Okinawan Te, the art of Kings, is a graceful ‘internal’ martial art which is very mobile and dance-like.  It is a highly refined and efficient 'internal' self-defense system, dealing with both weapons and empty-hand skills, but which is practiced primarily for health and wellbeing.

At the Meikai Dojo we study the Eastern Arts from therapeutic and scientific perspectives, not engaging in cultism or religion in any way. However, meditative healing states are used in all of the arts, which can lead to a sense of spirituality, and different theologies and spiritual beliefs, evolution, and procreation may all be discussed in order to better understand complex psychological and social phenomena in a humanistic and subjective way.


Martial Art Classes consist of:

Involving Yogic stretching, core strengthening exercises, footwork, and various rolling techniques to prepare the body in a healthy way for training.

Solo practice (Kihon);
Basics or ‘form’ – study and practise of the fundamental movements and techniques of Te.

Partner practice (Randori);

  • Paired stretching and loosening exercises
  • Entry and Distraction techniques
  • Hand, Wrist, and shoulder work, both therapeutic and martial.
  • Throws, take-downs, locks and holds.
  • Rolls and Break-falls
  • Weapons work
  • Relevant Physiology, Psychology, Philosophy and ethics
  • Martial Awareness

Cooling Down 

There is a period of mental and physical calming down at the end of each session using any or all of the following methods; stretching, deep-relaxation, meditation, or shiatsu.  

One should leave the dojo feeling pleasantly invigorated.

Beginners in any art start with the fundamentals and build up to more advanced work over time. Rolls and break-falls are a prerequisite in Te.

Udun-di/Palace-hand, is a high level skill which takes a lot of practice to acquire.

Please note:

Any martial arts practice or physical exercise can be dangerous if the body is not properly prepared, so attention must be paid at all times.  Study at the dojo is entirely at the students own risk, and the student has a duty of care to themselves and those around them.

It is essential to learn from an experienced and bona-fide teacher who fully appreciates the risks, and is able to teach responsibly. 

Te Weapons Training

In this video one can see the need to cover ground, which is one reason for the high footwork; it gives great mobility. We are also not going into the ubiquitous Te grappling and restraints which each attack could engender - that depend on the situation, how many opponents are around, and if you have the time to be nice.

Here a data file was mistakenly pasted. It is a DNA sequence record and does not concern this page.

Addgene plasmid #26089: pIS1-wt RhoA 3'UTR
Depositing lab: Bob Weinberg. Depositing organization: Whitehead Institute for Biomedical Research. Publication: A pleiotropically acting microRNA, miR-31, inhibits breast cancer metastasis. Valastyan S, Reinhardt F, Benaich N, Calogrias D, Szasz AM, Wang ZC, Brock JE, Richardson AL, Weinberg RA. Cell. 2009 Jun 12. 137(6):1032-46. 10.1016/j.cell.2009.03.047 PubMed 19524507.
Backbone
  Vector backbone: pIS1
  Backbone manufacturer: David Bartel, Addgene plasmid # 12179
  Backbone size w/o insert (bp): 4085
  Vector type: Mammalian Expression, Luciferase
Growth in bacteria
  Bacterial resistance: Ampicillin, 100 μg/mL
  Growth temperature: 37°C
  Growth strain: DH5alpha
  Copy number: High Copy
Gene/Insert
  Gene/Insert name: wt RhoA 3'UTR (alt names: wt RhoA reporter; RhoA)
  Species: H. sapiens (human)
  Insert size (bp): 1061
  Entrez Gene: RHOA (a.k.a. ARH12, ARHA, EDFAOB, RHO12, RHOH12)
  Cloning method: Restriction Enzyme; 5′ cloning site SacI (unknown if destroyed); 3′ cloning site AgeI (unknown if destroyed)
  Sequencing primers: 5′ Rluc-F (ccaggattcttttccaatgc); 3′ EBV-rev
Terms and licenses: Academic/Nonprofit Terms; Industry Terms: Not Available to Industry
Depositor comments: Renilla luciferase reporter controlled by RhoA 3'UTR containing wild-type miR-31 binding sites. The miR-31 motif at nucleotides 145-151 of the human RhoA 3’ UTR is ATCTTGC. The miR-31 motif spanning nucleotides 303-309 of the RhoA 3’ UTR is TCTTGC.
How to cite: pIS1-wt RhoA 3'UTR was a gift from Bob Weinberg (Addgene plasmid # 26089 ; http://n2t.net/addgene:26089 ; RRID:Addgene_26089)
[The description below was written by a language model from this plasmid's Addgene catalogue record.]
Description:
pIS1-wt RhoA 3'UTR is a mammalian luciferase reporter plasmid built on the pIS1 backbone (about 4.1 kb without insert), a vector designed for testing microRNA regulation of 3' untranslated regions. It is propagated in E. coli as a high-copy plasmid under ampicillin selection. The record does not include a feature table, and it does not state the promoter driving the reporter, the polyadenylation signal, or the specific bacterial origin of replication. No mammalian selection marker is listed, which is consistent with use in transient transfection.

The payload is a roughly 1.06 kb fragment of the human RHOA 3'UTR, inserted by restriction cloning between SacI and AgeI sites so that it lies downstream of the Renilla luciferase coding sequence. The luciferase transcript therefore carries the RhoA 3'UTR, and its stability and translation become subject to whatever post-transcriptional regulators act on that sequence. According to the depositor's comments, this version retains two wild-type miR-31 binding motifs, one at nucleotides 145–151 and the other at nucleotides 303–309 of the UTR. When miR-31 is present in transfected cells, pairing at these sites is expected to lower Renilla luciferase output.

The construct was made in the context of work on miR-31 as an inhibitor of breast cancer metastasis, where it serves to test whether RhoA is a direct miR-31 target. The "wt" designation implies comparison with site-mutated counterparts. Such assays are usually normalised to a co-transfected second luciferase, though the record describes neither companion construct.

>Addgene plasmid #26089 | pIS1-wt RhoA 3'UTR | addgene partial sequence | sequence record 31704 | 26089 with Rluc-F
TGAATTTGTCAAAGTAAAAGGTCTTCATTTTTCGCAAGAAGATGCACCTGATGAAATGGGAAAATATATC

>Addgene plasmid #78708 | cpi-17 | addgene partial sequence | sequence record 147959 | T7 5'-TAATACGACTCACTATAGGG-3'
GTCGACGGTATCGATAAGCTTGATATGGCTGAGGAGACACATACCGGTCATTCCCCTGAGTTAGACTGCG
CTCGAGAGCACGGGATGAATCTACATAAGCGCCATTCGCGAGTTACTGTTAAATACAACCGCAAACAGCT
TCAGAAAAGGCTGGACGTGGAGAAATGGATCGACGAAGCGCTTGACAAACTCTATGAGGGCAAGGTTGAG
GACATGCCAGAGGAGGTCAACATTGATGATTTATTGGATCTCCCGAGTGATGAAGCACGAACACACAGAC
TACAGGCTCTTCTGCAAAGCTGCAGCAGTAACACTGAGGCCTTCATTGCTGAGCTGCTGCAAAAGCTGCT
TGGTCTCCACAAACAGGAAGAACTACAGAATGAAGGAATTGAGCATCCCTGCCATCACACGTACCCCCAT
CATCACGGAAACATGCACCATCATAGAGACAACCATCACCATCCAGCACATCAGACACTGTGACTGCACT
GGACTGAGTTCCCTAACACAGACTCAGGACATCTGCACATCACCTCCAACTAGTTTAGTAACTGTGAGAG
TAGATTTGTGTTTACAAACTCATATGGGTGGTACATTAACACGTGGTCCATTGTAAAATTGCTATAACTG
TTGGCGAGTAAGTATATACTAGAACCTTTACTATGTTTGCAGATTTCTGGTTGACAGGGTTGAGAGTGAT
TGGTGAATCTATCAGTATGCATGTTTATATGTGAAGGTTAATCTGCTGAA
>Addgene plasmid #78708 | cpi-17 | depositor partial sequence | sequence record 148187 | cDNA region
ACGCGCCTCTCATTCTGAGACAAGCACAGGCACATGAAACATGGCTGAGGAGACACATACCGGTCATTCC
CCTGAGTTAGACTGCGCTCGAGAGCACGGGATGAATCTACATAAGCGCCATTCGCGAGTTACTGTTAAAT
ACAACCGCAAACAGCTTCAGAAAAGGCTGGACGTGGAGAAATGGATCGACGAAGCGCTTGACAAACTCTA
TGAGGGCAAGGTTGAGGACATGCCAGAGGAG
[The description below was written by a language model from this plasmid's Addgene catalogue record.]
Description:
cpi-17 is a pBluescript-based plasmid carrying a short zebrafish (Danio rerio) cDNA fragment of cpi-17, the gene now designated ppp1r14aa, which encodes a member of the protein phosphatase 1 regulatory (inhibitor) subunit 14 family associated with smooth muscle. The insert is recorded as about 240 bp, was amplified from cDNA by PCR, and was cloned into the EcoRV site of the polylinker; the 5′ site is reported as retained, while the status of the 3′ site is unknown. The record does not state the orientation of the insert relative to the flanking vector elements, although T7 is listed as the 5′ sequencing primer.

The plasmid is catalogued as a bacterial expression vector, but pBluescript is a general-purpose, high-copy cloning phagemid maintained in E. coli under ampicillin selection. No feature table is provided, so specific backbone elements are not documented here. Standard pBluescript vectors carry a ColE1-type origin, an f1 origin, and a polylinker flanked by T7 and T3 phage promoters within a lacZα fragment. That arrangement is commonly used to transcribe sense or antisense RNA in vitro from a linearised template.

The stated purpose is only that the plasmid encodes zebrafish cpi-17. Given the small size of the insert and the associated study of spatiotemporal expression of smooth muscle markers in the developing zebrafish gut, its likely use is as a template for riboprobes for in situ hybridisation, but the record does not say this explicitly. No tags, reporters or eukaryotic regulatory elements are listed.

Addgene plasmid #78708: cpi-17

Weapons technique and defence against weapons all rely on Te footwork. In Te there is no 'block and counter', we 'evade and distract' simultaneously, before moving into refined hand/wrist/weapon grappling. The high mobility of the footwork means that several opponents may be  dealt with and/or controlled, at once.

Te deals with all weapon ranges; from empty-hand to knives, to sticks and swords, and even spears and halbards (a long staff with a curved blade at the end).  The same logic is even true for fire-arms. It's the evasion which is most important, the getting out of the trajectory of the incoming weapon.

Te is a very elegant and dance-like art, yet is deceptively effective.

Te Empty-hand Training;



'Empty-hand' technique is comprised of the same fundamental movements as the weapon-work (see the videos below).  Advanced wrist, hand and weapon grappling, with it's accompanying footwork, and use of pressure-point distraction techniques, are used (to cause a flinch response and give the time to lead into the grappling, take-down and restraint techniques), rather than the devastatingly powerful, and brutal, 'finishes' of many arts.  A 'finish' in Okinawan Te would be more likely to involve a restraint, a broken wrist or dislocated shoulder etc.

Kata (forms/patterns) are not taught in Te.

Te, aka Udundi, uses Basics (kihon), the moves into paired work and 'Anji no Mei no kata' (The Dance of the Feudal Lords), or Meikata 'formless-form'.

Below are a  few examples of a principle of movement in action, using both different weapons  and empty-hand techniques,

Defending with a curved sword or stick.

Defending with dual short-swords, knives or truncheons.

Defending hand-to-hand.


Kata (form), is very important in most martial systems and for various reasons; to forge and maintain a strong, flexible body; to develop focus, coordination, centering and grounding; work on posture and breathe control; as a ‘library’ of martial-movement paradigms and techniques; to use as moving meditation, develop body-awareness, core connectivity, and zanchin (martial awareness), etc etc. Many that come to Te have already studied arts that use kata, and so will have already reaped these benefits.

However, Te (Udun-di), does not use kata, which is effectively somebody else’s thoughts frozen in time, codified and ‘rigidified’ into ‘forms’ or set patterns. Instead it uses ‘Mei-kata’ (formless-form). This clip shows formless-form with a Jo (4 ft staff), it is free-flowing and unplanned.  This helps to develop the intuitive, subconscious, responses actually needed in a real multiple opponent situation in a way that kata cannot. 

As one learns more basic movements one’s Mei-kata ‘fills-out’ over time, growing and becoming more complex and subtle as one’s understanding and ability develop.

For those who'd like to read more about Te and see more clips, there's plenty more on the Blogs page.